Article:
It’s no secret that I have used my different positions at Reporter to do things that I normally wouldn’t. As a result, I’ve had my butt kicked by a group of fencers, planned and participated in a speed dating event, and spent a day busking in the subways of New York City. Also as a result of my own silly suggestions, I, as well as four other staff members, ended up going on a blind date in the name of journalism. This week’s feature is no different. Luckily, I wasn’t the one participating in it.
In “The Great Accessibility Challenge,” our Features Editor Alex Rogala wrote about his one day traversing campus in a wheelchair (see page 16). While Reporter had run articles on the topic before, this article offers a unique take on accessibility. Unfortunately, one of the strongest parts of that story didn’t make it into print.
Alex’s journey was supposed to be a two-day affair, but on the first day, a bus driver, who seemed to be having a bad day, yelled at Alex in front of a crowd of passengers after realizing that he wasn’t really injured. The driver, it turned out, had a handicapped son. Embarrassed and afraid he would get the magazine in trouble, Alex abandoned the experiment and stashed his wheelchair in the Reporter office, where I eventually found it. To make the long story short, I forced Alex back in the wheelchair and told him not to stand up again until he had to return it to the rental shop. Still, Alex’s experience is probably nowhere near what others have to go through everyday.
Don’t get me wrong. I’m happy with the resulting article, but our plan did have its flaws. We could have done better. Students aren’t exactly flocking on campus on a Friday, which is when the experiment took place. The wheelchair was only in Reporter’s possession for a limited time, and for obvious reasons, we ended up letting Alex forego the bus experience.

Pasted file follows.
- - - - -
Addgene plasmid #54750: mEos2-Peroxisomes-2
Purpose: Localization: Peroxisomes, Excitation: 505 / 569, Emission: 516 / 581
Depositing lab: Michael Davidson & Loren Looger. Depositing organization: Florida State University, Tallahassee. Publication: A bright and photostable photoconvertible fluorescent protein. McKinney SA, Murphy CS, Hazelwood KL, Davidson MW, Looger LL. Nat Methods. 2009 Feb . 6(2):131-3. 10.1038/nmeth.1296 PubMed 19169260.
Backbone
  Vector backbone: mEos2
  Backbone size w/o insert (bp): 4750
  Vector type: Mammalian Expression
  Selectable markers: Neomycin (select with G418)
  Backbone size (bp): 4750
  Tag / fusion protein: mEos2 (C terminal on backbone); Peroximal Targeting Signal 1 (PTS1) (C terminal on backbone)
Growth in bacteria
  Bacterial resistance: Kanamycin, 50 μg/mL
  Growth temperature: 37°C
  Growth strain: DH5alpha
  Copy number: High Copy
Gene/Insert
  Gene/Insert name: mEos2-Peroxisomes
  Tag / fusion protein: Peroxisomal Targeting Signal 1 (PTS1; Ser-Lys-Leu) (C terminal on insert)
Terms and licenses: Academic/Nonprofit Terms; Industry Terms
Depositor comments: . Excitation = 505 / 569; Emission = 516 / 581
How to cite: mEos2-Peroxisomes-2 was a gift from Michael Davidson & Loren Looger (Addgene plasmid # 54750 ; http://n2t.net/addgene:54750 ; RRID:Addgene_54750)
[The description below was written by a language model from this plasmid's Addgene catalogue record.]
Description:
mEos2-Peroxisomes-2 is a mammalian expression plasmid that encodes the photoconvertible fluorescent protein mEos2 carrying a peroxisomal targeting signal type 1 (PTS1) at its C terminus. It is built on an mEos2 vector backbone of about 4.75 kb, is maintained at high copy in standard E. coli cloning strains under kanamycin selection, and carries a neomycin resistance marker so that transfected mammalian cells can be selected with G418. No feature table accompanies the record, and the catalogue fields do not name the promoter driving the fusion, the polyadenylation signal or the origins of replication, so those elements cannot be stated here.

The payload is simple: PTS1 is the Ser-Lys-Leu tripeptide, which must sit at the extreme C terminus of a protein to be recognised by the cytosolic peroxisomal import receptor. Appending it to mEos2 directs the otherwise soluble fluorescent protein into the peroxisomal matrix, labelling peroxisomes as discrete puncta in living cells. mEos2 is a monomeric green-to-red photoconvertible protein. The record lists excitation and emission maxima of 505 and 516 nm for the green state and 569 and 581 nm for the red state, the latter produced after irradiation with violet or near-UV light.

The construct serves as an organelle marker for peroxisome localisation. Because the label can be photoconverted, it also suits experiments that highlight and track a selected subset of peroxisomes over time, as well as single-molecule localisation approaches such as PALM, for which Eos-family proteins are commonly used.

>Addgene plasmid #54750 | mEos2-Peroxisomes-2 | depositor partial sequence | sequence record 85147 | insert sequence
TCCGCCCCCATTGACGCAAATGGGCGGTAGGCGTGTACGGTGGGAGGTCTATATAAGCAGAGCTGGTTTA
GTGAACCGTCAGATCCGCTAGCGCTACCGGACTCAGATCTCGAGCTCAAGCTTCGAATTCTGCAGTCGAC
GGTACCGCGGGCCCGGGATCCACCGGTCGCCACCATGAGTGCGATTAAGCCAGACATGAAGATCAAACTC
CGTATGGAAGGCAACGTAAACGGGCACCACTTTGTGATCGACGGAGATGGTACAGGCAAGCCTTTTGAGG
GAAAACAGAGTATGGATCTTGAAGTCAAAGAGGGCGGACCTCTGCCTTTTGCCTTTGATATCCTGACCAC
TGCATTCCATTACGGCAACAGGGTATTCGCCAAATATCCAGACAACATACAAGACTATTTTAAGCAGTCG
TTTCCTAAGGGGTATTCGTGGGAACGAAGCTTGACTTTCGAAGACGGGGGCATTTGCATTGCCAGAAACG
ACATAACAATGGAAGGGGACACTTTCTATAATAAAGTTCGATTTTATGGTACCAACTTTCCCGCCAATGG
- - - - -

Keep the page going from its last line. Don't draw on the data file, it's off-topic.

Interestingly enough, many of the criticisms I have with Reporter’s execution of “The Great Accessibility Challenge” are similar to the criticisms I have with the execution of Student Government’s Real RIT Challenge (see “The Real RIT Challenge” on page 8). The timing of the administrators’ bus rides didn’t exactly line up with a typical student schedule. Certain housing options were underrepresented probably due to limited availability, and the participants, though willing to attempt to return home using public transportation, were driven home by SG after their Thursday night excursions to Dinosaur Bar-B-Que and Wegmans.
Both experiments by Reporter and SG have areas that need improvement, and that’s where my one true concern with The Real RIT Challenge comes into play. Having heard a number of students comment on how much help the participants received from SG, I asked the panel of participants a single question during the open forum: “Do you think that the level of assistance that you received from SG interfered with the reality of the challenge?” In response, I was told that SG found a unique way that didn’t involve petitions and protests to communicate concerns, and that due to the nature and length of the challenge, one couldn’t expect to simulate the true student experience. I agree with both statements, but that wasn’t exactly what I was asking.
I can understand the hesitation to give negative feedback, especially in a public setting; but sometimes it’s good practice to take a step back and analyze what could have been done better.
In hindsight, maybe I should have rephrased my question.